DEE CARSTENSEN 12/4, UNITARIAN CHURCH OF HINSDALE The bio on this singer-songwriter emphasizes that she plays the electric harp and the piano. But they're a twinkle in the distance on her overwhelmingly pink album The Map (Blue Thumb/Universal), where 12 insubstantial songs (including Elton John's "Come Down in Time") are dolled up in winsome fluff with a delivery sorta like Suzanne Vega without the urban grit. But live, forced to fall back on the aforementioned instrumental skills, maybe Carstensen can prove she's more than another pretty face, all evidence to the contrary.

CITIZEN KING 12/4, double door; 12/10, MAD BAR This Wisconsin outfit has been a popular live act for a couple years now, and when the major-label dogs finally came a-sniffin' up its butt, they apparently liked what they found: Citizen King's Warner debut, Mobile Estates, is due in February. It's a fine demonstration of why the fusion of hip-hop and light psychedelia can be problematic: hip-hop is best when it's too intense and restless to be caught contemplating the palm of its hand. Citizen King takes the short-attention-span-theater approach to mixing and snipping--even the beats are light as air, which means they'll sound fine on the tinniest of car radios. Fun Lovin' Criminals, who are neither these days, headline at Double Door.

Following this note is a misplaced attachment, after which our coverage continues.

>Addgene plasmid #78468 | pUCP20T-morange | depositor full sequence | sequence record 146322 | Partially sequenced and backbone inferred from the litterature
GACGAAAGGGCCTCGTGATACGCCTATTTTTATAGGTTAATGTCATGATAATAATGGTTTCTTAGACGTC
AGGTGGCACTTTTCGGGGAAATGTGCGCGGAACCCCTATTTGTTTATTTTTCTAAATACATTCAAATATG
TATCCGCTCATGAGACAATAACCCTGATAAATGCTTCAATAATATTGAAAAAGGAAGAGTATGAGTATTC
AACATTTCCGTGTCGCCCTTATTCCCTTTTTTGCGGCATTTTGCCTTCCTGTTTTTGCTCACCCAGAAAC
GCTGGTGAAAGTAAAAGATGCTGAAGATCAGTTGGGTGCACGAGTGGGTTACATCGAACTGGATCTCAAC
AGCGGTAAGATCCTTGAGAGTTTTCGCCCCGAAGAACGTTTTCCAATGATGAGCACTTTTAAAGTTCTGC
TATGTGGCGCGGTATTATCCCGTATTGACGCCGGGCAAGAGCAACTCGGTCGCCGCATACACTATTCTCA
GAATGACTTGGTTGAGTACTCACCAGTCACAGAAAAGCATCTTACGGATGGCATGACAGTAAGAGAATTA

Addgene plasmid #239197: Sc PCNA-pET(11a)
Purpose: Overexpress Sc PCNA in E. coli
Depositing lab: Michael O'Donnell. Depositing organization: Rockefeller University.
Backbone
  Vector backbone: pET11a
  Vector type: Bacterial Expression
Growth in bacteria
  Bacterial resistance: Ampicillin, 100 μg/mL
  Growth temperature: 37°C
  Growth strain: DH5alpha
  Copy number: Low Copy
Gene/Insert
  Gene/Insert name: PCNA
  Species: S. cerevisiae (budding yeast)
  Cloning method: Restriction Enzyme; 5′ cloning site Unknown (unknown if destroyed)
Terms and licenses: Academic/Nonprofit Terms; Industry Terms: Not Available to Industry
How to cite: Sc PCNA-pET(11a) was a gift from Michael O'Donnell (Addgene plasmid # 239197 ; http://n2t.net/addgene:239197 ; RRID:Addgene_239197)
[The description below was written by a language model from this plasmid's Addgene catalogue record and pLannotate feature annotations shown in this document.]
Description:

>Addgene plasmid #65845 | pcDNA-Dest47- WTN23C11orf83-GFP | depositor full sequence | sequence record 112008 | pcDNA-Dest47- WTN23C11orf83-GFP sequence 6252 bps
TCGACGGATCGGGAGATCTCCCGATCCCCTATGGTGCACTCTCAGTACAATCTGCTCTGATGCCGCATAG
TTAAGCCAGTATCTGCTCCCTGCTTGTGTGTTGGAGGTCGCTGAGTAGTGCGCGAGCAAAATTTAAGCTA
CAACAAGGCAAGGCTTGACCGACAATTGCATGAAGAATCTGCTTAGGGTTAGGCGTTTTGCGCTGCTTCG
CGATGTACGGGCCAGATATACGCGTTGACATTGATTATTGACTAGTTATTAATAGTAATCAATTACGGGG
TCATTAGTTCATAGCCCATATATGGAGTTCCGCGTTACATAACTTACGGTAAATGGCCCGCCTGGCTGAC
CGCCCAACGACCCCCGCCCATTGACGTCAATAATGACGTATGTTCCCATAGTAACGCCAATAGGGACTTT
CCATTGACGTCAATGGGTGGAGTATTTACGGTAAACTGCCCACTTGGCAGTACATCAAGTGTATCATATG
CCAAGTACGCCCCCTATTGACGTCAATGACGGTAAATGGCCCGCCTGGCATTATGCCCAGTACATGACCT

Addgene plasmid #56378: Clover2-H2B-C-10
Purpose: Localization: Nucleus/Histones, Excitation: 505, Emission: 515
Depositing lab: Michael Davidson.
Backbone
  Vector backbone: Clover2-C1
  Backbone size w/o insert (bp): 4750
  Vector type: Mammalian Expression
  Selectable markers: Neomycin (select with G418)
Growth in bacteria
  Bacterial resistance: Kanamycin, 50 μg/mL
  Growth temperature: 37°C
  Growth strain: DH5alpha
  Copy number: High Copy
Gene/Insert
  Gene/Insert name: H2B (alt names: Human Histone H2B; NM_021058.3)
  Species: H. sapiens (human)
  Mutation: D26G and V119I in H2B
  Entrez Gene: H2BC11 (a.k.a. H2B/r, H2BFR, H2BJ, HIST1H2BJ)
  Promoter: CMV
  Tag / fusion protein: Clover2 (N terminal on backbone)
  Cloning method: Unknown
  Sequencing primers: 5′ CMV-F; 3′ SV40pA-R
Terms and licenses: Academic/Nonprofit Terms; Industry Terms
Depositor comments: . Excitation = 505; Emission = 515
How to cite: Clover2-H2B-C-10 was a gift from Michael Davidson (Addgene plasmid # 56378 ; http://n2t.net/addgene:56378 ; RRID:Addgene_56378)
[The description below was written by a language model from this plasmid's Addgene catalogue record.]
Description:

RuPAUL 12/4, HOUSE OF BLUES Last year's Ho Ho Ho (Rhino) was one of the very few Christmas albums that brought me anything like a flash of holiday cheer: the number-one drag queen's good-natured trashiness reminded me that holidays are in fact for human beings--who like to make crude sex jokes--rather than for the revolting soft-focus moppets and angels who beckon from every shop counter with their promises of assuaged guilt in exchange for a flash of plastic. Plus--eat your heart out, Martha Stewart--it gives me great ideas for all that excess tinsel.

SPLITSVILLE 12/6, SCHUBAS The title of this trio's third album, Repeater (Big Deal), says it all. The I-wanna-be-British-when-I-grow-up school of power pop is reassuring in its familiarity but ultimately a mind-numbing genre exercise. Nice suits though.

P.J. OLSSON 12/10, SCHUBAS Olsson is yet another acoustic troubadour who's discovered the joy of the beat box (in this case after being shipped off to Germany by his dad, an A and R man for Motown). His very up-to-the-minute, gloriously poppy debut on Sony's Red Ink imprint goes down easier than Beck--easier, in fact, than mayonnaise dumplings. He opens for fellow showbiz kid Rufus Wainwright, who this summer at Double Door revealed himself to have much more personality than show horse Sean Lennon.

Art accompanying story in printed newspaper (not available in this archive): Jim Carroll photo by Marty Perez.